To call The Body Shop a mere skin and body care store is to miss half of what makes it special. Late founder Dame Anita Roddick was a pioneer for ethical business practices; upon opening her first store in Brighton, England, in 1976, she developed company values such as "Defend Human Rights" and "Protect The Planet." She somehow balanced principles and profit, partnering in global campaigns with UNICEF, Greenpeace, Amnesty International, and the United Nations, all while ultimately expanding her brand into 2,500 locations in over 60 international markets. After her death in 2007, then-British Prime Minister Gordon Brown said, ?She campaigned for green issues for many years before it became fashionable to do so and inspired millions to the cause by bringing sustainable products to a mass market. . . . She was an inspiration.?
Indeed, the Body Shop exhibits an eco-friendliness and social consciousness that's hard to come by in a company of its size. Its products have been fair-trade since 1987, and its Against Animal Testing movement led to an EU-wide ban of animal testing of cosmetics. The products are made from ingredients harvested from around the world: shea butter from Ghana goes into body scrubs and butters, and Indian artisans craft wooden massagers and tote bags that are screenprinted by hand. But all that isn't to say the company's production practices overshadow its final products. Skincare treatments such as the brand?s iconic body butters, facial products, and gift collections often appear in Allure, Marie Claire, Lucky, Seventeen and other national publications.
At Pure Essentials Day Spa, therapist Yencid Hiller surrounds bodies in a 27-ingredient wrap that nourishes and detoxifies tissues. Just as an Italian mother swaddles her young in lasagna noodles, Yencid blankets clients in a quilt of herbs and allows each curative element to soothe and slim the figure. During the 90-minute treatment, clients lie supine in a serene pastel-colored room as toxins exit fat cells. After a cocooning, clients can lose upwards of 20 inches, resulting in a svelte figure that easily shimmies into packed elevators and tucks behind trees during hide-and-seek.
The beauty experts at Merle Norman Cosmetic Studio take a personal interest in their clients’ pores. They perform complimentary assessments of skin type before plucking the proper makeup from a varied inventory, ensuring foundations and shadows flatter complexions and compound eyes. Comprised of cosmetics and skincare from the Merle Norman line, which was born in Los Angeles in 1931, the beautifying powders and serums can be tested in-store before purchase. That means customers can sweep bronzing powder across cheekbones and seal in the sun-kissed hues with Expert Touch Finishing Spray before deciding if it really matches their favorite ski mask. In addition to the studio’s namesake line, staffers also stock professional OPI nail polish, perfumes, and accessories.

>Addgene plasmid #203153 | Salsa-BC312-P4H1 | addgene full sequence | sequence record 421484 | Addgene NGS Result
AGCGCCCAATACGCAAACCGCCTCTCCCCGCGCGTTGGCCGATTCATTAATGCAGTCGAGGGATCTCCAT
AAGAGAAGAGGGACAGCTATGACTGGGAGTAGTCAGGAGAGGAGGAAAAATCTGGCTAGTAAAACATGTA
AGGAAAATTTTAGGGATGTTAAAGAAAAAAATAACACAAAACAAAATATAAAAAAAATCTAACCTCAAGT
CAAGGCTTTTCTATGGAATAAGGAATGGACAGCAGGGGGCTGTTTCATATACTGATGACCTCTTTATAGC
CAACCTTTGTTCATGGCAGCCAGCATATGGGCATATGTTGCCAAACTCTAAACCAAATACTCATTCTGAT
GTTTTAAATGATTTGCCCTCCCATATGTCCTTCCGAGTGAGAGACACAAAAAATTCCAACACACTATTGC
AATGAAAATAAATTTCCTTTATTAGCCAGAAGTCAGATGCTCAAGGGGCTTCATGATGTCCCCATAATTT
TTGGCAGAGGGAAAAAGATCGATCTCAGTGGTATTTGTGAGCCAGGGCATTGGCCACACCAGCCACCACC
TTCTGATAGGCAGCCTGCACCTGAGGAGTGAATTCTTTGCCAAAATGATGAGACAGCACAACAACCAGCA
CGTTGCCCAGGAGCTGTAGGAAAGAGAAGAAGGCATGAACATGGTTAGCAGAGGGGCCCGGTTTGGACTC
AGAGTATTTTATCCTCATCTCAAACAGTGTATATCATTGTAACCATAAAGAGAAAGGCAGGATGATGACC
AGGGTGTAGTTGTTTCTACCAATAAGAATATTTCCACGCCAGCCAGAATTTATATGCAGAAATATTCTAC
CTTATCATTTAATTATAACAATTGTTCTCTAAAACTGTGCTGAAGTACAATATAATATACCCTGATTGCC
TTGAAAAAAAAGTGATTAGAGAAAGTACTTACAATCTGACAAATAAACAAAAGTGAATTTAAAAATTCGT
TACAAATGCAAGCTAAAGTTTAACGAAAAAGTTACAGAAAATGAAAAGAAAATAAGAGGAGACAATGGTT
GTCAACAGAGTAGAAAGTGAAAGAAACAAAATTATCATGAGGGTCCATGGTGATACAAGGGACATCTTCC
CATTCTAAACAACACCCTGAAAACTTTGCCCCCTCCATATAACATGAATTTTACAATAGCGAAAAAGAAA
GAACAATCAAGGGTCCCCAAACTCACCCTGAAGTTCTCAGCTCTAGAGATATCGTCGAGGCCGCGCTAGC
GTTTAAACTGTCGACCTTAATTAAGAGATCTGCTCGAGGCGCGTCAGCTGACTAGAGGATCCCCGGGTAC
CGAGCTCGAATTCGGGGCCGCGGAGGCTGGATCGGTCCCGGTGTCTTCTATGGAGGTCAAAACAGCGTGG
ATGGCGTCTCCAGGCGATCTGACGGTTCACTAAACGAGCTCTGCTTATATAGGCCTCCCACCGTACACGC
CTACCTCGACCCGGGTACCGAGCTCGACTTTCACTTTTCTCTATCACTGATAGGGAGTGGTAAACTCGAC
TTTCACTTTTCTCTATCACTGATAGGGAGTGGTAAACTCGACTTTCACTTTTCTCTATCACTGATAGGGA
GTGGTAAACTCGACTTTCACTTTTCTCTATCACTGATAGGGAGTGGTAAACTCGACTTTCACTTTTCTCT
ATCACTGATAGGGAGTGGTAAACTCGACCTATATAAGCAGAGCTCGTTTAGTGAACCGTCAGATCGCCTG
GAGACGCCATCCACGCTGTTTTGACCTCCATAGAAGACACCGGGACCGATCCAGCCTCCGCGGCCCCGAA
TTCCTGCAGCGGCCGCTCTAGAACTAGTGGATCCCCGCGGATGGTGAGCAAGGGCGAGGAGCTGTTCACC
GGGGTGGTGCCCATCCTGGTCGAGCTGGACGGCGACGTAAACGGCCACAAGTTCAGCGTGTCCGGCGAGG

It all began with a quest to find makeup without harmful ingredients that would also look good on camera. COR Cosmetics owner Amber Brophy-Mock worked diligently with chemists to create a 100% vegan mineral foundation composed of only four ingredients and free of irritants such as talc, carmine, bismuth oxychloride, and bottled Fran Drescher sound bites. The makeup and skincare expert has given interviews to numerous media publications and wrote a beauty column for the Anchorage Style Guide. She and her team of makeup artists have assembled an impressive portfolio of work while enhancing faces at weddings, fashion shows, and on the celebrity-studded sets of television shows and movies.
Patrons can find the skin-friendly products online or get an in-person application within the bright fuchsia and purple walls of the Wax, Lash & Cosmetics Boutique. At the spa, Brophy-Mock's staff of licensed aestheticians perform facials with products ranging from clinical PCA Skin peels to 100% Pure's organic and vegan formulas. They also offer organic waxing services and eyelash extensions with certified experts.
Board-certified oral and maxillofacial surgeon Dr. Stephen H. Sutley oversees the implementation of Lumenis lasers designed to safely remove hair with zero downtime and zero anesthetics. During treatment, a vacuum-assisted device draws the skin closer toward the focused laser beams, enhancing the follicles' absorption of the light waves and sucking up any old popcorn kernels lodged within them. The laser then causes strands of body fuzz to heat up, deadening the roots to prevent further germination and allow the hair to gently brush away. Due to varying degrees of growth, several treatments and strongly written eviction notices are necessary to thoroughly banish unwanted hair. Lumenis lasers work with multiple skin and hair types, although clients with lighter hair may not see results.
The licensed massage therapists at Massage Alaska vaporize stress with a menu of both soothing and rehabilitative body treatments acted out within a powder-blue room. The list of modalities extends from basic relaxation massage to more intense deep- tissue massage and myofascial release. Natural aids such as hot stones, warm canes of bamboo, and badgers with velvet gloves suffuse the homey studio with the serenity of the forest. Nail techs also groom men’s and women's fingers and toes, evincing Massage Alaska's dedication to hygiene by using disposable implements.